Despite the call of the Organization of Petroleum Exporting Countries (OPEC) to limit its crude output, Iran has no plans to freeze its oil production in an attempt to raise exports to pre-sanction levels before the second half of the year, said Rokneddin Javadi, the managing director of National Iranian Oil Co (NIOC).
“The government has no plans for the time being to freeze or interrupt its increase in oil output and exports based on plans that are being carried out,” said Javadi, who also serves as the Deputy Oil Minister. “In the current context, the oil ministry and the government have issued no policy or program to halt the increase in production and exports and so, the country’s plans to increase crude output continues,” he further explained to Iran’s Mehr news agency.
In April, when members of OPEC and other major producers in Doha, Qatar held a meeting, Iran declined to join other nations in what was supposedly a collective effort to shore up crude prices by freezing crude output.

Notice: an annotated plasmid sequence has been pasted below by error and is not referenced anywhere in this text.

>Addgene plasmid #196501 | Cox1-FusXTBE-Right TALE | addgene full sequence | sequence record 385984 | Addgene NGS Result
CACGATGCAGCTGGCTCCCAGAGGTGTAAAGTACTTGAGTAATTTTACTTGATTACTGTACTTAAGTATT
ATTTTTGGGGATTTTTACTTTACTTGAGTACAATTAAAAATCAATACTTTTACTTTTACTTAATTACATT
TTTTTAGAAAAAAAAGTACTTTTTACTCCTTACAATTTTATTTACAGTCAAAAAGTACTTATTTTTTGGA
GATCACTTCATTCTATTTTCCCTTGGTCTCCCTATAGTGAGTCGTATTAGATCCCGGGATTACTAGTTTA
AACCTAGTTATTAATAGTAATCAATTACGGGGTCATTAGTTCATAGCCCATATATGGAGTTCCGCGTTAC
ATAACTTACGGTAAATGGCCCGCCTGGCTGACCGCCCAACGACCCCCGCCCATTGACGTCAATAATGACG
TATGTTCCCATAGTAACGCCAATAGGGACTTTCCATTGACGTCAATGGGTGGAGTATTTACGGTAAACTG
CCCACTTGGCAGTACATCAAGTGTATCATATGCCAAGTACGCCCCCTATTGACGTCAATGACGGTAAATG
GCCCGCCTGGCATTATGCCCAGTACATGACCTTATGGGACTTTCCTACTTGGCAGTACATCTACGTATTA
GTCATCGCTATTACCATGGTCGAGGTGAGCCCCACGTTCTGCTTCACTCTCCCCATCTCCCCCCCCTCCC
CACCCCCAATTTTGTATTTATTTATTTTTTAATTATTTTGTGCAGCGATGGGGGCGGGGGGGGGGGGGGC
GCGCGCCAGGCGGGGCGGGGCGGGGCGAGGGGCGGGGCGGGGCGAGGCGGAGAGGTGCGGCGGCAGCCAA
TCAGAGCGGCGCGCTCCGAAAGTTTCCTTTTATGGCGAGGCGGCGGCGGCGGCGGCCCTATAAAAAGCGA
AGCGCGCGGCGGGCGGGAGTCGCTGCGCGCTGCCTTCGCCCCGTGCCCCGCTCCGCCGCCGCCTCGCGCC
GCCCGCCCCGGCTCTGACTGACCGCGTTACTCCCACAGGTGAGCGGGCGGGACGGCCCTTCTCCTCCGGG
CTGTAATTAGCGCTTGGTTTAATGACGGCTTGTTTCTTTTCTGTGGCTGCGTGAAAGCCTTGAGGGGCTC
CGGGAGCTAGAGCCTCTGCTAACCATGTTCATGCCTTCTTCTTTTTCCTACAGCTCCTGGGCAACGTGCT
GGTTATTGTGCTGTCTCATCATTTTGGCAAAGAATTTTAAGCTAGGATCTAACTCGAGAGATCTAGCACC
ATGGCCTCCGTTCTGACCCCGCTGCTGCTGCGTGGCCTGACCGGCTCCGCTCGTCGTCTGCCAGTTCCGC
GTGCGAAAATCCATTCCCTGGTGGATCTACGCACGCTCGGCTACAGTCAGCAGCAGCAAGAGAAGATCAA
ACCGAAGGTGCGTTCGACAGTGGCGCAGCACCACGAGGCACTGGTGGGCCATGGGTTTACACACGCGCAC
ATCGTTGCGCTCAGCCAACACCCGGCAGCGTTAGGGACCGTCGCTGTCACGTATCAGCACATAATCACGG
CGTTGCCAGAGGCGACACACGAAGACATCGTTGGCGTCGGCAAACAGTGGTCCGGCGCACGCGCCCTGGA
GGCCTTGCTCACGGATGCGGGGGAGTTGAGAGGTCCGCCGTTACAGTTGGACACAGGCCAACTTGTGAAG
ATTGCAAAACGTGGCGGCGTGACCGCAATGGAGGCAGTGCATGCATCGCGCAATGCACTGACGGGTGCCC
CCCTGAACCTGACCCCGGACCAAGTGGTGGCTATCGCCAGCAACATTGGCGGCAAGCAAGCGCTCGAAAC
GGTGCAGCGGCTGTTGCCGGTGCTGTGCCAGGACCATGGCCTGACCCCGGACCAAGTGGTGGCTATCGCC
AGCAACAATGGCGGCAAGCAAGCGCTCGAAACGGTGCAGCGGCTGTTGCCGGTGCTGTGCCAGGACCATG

Talks with oil producers ended in disagreement when Saudi Arabia refused to limit oil production without the cooperation of all OPEC and non-OPEC members including Iran, who is known to be its major rival in influence in the region.
Meanwhile, Iran is now rebuilding its energy industry and restoring crude sales after it has been badly affected by western sanctions. Iran’s oil production is reported to have increased to pre-sanction levels last month, rising up to 3.56 million barrels a day, a rate which was last achieved in November 2011 before trade restrictions were imposed upon the country, according to International Energy Agency (IEA).
Javadi also revealed that Iran’s current crude exports already rose to 2 million barrels per day, with the exclusion of gas condensates. Iran’s crude oil export capacity, he further said, will most likely reach up to 2.2 million barrels per day by the middle of summer.
Oil exports surged more than 40 per cent in April, which is near pre-sanction levels, according to the IEA.
Sanctions were imposed on Iran more than four years ago due to its allegedly harmful nuclear program. Restrictions on energy, financial, shipping, banking, insurance, and trade sectors were lifted in January 2016 after sanctions were lifted by the European Union.